Business leaders are often tempted to make technology choices based on short-term savings that can lead to long-term headaches. Do any of these sound familiar?
- Using multiple free or inexpensive versions of applications to run the business that are not centralized or connected, forcing staff to work in and out of multiple platforms.
- Supporting multiple types of antivirus software without central administration, which requires your staff to have reactionary troubleshooting and support skills for each application.
- Mismatched and outdated servers, firewalls, and other network hardware.
IT Standardization to the Rescue
When organizations use a framework of guidelines and IT standards set by leadership to minimize costs and ensure a level of quality, efficiency, and consistency, that is called standardization. Outside of IT, companies have standardized steps for processes like answering the phone, completing sales transactions, or closing the store for the evening. These steps help a business reduce the chance that someone will leave out aspects of the process, therefore ensuring a level of quality.
A lack of standardization in IT can include mismatched network equipment, software platforms, and configurations, which leads to communication difficulties, a lack of scalability as the organization grows, and failing compliance standards that leaves gaping security holes.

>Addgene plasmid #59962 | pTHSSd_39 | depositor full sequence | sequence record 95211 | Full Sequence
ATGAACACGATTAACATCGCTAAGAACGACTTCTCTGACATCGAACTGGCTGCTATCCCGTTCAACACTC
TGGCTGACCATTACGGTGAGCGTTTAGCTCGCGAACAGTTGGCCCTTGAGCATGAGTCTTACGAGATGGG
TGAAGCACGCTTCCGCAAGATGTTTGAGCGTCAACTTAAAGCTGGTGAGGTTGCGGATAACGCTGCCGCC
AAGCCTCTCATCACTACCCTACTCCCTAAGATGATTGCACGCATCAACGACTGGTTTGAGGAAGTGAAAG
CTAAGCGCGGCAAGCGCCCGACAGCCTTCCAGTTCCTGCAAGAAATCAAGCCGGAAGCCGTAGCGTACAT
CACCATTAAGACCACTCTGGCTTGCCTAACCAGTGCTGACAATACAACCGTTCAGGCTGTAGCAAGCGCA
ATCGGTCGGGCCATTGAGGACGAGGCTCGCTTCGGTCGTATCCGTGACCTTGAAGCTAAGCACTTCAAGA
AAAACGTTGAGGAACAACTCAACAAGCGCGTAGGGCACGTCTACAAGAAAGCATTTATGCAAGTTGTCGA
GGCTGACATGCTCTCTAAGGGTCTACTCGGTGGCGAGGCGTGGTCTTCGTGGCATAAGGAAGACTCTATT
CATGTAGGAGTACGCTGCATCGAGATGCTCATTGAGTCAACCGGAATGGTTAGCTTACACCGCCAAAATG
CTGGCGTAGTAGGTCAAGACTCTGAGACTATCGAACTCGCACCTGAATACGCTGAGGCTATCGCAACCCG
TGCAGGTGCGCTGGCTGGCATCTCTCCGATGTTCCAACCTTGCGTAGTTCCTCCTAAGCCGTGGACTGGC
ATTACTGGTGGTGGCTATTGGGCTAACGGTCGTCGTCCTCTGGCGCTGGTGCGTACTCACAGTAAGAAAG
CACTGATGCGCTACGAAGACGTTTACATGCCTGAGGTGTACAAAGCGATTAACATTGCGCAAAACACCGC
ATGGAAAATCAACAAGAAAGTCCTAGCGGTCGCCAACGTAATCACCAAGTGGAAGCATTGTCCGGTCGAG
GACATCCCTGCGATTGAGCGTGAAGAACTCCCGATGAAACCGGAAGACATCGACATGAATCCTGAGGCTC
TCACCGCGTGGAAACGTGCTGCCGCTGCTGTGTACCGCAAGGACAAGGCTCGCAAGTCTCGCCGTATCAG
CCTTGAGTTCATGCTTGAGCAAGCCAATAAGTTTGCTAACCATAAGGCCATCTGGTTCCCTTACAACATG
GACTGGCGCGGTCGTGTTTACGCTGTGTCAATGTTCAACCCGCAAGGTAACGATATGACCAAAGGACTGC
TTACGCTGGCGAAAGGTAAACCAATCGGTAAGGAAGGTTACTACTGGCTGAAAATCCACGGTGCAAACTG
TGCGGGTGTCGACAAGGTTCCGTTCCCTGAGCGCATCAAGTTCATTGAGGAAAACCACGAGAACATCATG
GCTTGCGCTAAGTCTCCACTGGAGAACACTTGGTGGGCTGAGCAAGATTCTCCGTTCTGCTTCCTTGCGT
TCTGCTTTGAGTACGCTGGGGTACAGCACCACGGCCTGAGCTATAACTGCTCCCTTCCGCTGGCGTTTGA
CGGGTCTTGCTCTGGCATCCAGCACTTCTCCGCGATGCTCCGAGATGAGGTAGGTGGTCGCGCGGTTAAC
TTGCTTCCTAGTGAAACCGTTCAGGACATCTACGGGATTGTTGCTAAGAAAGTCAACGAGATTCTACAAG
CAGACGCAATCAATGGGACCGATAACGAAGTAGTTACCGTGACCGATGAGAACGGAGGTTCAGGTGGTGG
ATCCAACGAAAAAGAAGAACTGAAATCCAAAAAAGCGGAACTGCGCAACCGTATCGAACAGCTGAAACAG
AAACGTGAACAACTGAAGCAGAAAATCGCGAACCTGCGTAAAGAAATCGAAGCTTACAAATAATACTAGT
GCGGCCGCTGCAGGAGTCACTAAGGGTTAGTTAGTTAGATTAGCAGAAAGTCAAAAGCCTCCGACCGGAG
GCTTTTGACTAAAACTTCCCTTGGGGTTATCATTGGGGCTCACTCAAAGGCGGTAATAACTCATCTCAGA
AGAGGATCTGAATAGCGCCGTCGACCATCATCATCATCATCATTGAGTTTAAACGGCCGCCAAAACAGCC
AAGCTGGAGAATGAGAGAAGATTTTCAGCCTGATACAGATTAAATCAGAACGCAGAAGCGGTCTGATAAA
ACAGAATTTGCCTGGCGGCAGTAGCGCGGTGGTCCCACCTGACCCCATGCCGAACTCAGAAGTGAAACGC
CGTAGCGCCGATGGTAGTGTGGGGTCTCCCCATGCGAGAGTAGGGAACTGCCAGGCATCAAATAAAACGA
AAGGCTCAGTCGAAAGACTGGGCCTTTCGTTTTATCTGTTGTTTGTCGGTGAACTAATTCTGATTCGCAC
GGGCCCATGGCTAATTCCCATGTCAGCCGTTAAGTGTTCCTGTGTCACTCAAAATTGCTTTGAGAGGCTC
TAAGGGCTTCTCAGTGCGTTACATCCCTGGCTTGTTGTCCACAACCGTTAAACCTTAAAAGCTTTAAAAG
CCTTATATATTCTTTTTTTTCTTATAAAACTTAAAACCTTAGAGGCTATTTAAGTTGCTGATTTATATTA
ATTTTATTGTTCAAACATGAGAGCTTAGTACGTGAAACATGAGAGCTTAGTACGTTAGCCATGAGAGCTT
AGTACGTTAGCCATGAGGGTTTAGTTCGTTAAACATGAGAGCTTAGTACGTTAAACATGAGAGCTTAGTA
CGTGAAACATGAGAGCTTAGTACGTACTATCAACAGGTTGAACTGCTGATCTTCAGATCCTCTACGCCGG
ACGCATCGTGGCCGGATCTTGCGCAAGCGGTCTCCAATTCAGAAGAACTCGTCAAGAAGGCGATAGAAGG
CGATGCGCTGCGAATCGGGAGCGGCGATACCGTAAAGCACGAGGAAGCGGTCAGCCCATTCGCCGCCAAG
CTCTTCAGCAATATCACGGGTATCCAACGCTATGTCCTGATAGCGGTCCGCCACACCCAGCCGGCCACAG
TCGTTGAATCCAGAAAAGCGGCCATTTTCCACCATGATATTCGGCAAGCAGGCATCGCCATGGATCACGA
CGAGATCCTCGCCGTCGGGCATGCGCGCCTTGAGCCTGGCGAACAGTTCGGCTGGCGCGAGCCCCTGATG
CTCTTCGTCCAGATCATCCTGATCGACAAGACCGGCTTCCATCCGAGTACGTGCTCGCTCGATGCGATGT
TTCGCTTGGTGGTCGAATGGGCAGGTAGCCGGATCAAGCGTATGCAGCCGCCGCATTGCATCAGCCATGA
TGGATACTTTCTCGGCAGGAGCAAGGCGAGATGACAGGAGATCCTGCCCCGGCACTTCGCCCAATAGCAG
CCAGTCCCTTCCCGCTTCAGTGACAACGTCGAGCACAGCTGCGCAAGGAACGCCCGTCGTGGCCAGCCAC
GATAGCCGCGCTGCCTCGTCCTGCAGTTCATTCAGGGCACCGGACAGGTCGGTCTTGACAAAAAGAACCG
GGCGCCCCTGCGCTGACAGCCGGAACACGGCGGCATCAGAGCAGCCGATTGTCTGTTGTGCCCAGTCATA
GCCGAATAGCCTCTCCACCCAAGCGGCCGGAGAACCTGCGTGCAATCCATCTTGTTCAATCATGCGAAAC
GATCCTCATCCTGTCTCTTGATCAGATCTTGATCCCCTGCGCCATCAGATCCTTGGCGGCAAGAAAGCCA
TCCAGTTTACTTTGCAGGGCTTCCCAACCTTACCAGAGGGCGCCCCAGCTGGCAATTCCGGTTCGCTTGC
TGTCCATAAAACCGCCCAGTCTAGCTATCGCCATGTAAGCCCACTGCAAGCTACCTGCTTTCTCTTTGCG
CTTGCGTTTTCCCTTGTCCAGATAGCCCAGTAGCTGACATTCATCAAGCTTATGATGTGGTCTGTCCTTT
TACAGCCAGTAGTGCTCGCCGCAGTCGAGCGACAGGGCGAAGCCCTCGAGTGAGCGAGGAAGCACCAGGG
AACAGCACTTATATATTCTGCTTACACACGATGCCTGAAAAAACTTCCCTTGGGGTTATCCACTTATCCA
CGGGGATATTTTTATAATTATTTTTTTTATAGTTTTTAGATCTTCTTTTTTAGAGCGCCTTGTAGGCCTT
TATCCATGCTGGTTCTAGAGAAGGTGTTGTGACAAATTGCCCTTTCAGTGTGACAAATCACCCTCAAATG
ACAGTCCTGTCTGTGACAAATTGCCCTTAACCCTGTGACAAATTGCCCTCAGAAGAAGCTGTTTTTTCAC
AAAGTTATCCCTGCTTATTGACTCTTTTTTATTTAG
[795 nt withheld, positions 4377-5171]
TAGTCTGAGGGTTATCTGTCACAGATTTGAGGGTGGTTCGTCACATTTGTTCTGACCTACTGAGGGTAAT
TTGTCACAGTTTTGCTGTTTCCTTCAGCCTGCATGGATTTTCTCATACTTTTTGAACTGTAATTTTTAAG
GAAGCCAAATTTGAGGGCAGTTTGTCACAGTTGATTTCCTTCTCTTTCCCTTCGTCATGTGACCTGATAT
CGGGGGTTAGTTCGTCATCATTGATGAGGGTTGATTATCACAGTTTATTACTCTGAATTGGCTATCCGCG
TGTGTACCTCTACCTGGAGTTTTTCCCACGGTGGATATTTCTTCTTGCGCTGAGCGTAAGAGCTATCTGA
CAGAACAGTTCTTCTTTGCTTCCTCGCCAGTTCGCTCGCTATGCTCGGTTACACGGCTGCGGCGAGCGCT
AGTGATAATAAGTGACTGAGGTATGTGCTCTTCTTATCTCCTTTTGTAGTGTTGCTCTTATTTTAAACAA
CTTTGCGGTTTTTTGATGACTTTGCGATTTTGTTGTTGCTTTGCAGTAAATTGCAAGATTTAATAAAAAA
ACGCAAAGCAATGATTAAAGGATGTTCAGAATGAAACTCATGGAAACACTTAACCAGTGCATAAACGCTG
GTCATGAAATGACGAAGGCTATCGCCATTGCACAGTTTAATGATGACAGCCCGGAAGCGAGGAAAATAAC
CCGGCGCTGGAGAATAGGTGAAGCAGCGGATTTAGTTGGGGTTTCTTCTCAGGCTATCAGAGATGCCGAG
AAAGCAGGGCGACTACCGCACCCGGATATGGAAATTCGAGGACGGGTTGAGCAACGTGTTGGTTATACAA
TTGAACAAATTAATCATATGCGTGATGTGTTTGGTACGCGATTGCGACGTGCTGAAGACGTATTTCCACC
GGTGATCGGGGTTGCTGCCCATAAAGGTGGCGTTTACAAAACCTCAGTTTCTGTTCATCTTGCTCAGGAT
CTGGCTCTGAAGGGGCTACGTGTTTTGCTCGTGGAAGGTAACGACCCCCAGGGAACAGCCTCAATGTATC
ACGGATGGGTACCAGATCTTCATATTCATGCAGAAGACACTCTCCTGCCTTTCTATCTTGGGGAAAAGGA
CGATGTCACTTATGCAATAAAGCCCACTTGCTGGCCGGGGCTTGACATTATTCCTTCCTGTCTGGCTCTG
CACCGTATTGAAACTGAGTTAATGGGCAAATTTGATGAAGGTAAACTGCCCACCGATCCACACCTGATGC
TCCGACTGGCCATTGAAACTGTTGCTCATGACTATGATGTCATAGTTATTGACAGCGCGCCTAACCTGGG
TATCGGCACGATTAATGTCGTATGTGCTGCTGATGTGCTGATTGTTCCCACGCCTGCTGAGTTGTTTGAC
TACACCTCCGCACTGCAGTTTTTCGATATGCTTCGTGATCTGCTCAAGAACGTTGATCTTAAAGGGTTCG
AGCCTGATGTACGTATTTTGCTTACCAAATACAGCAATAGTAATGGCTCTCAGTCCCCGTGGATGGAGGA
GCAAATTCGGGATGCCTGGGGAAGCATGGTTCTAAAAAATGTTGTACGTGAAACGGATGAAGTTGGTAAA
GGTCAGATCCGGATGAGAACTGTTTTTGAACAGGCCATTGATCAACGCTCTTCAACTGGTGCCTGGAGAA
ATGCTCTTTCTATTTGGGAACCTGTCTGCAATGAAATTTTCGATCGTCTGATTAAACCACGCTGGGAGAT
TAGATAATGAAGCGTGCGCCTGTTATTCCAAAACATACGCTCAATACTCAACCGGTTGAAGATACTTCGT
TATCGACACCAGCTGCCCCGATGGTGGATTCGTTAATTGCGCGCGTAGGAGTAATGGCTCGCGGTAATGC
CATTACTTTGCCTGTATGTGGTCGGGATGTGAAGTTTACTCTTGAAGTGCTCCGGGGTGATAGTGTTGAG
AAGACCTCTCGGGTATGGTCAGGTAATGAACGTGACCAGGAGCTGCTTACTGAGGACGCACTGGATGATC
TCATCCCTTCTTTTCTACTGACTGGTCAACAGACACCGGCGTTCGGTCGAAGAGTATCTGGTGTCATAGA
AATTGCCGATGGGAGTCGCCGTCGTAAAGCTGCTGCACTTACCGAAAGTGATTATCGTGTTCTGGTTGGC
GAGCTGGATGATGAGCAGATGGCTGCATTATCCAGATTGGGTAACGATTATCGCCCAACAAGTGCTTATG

Lack of Compliance
For organizations in regulated industries - healthcare, financial, insurance, etc. - that must adhere to data and security compliance regulations, a lack of standardization can mean a lack of compliance. Here are a just few compliance issues that can arise:
- Security permissions, roles, and responsibilities. If network permissions are assigned on an ad hoc basis, roles can change, and people can inadvertently have access to sensitive information such as financial data and employee records. For example, you don’t want to find out that an operations employee has mistakenly had access to HR files with your staff’s salaries. You also don’t want to find that an employee who left the company a year ago still has access to your network.
- Employees. When network permissions aren’t standardized, employees can inadvertently put your entire network at risk. For example, a company rich in standardization would have policies that prevent employees from being able to download unapproved and malicious software, games, etc.
- Data flow. Interoperability is the ability of IT systems and applications to connect and exchange information. When this healthcare data flow is compromised, it reduces the ability to seamlessly send and receive patient information, which could result in duplicative testing. Application integration enables better-informed clinical decision-making and can help avoid adverse health events. Poor interoperability is a serious compliance issue for the healthcare industry, among others. High levels of interoperability are critical for a growing organization’s success and meeting compliance requirements.
Standardizing equipment, hardware, software and updates, along with operations and security practices, builds efficiency and predictability for an organization. And while it can be costly in the beginning, it will ultimately save time, productivity, and money as you grow.
C Spire Business' Rusty Goodsell has more than 15 years of experience building IT strategies for businesses of all sizes in a variety of industries.